Strengthening Constitutional Self-Government

No Left Turns

What’s up with Universities and Ehrenreich?

Last year Ashland University’s "Introduction to University Life" program solicited suggestions from the faculty regarding books that might be profitably assigned to all first-year students and used as a basis for class discussions. I think I suggested Neil Postman’s Amusing Ourselves to Death, hardly a conservative book. In any case, does anyone think there’s a shortage of important, substantive books out there with which to challenge students?

Well, it turns out that IUL decided to go with Barbara Ehrenreich’s Nickel and Dimed. I suppose I shouldn’t be surprised; the University of North Carolina at Chapel Hill has been using it as "expected" (meaning required) reading for a few years now, much to the consternation of North Carolina’s conservative state legislature. Now I’ve learned that my alma mater, Ohio University, has adopted the book as part of its Common Reading Project. Perhaps there are other schools doing this as well; if so, I’d like to hear about it.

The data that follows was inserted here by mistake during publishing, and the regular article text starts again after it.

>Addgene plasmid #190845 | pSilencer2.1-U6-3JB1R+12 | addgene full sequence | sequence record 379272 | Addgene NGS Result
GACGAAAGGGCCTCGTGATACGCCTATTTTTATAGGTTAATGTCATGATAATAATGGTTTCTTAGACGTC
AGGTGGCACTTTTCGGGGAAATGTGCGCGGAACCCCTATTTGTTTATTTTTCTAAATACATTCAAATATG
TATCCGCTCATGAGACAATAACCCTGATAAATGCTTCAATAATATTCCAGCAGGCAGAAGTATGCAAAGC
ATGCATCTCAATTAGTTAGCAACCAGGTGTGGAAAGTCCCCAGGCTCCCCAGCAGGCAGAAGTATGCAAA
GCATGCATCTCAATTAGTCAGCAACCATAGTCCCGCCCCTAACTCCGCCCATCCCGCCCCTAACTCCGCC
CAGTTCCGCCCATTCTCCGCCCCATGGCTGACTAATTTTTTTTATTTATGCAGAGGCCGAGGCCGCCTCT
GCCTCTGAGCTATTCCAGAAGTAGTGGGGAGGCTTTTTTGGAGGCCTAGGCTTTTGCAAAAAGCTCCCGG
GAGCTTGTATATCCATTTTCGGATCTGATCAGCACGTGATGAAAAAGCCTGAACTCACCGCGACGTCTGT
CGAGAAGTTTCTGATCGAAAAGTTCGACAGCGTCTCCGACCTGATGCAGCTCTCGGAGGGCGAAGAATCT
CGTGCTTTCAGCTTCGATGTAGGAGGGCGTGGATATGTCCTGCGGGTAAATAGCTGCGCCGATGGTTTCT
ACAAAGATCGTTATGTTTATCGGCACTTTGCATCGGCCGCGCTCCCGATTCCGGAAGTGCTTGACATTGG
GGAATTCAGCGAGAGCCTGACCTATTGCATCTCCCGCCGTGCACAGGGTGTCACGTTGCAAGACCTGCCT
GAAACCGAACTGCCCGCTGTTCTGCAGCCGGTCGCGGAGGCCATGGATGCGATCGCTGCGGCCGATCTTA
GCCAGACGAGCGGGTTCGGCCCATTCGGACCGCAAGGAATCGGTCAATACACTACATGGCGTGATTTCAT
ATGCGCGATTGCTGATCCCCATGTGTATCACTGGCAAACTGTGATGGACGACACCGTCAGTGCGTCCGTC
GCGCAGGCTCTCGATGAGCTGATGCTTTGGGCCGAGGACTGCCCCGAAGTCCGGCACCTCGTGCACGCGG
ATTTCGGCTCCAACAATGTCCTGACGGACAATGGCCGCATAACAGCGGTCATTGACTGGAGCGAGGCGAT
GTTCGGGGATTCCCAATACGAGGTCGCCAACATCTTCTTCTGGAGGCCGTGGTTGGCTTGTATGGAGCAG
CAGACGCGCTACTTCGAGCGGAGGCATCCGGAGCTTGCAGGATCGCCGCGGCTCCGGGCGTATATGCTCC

So what’s going on here? Are faculty members making these decisions unaware of the huge menu of important and challenging works available on a variety of subjects? Why are these schools so set on using a third-rate book as a means of introducing 18-year-olds to the rigors of university life? Is "Nickel and Dimed" now to be considered one of the Great Books?

Discussions - 3 Comments

I have a side-gig as an adjunct faculty member at a small Catholic all women’s college and that is the book the administration has required the young ladies to read. It really is taken as gospel by lots of people.

Just preparing students for those "nickel and dime" tuition increases.

I was quite surprised that Loyola Marymount University in L.A. also required it for incoming freshmen.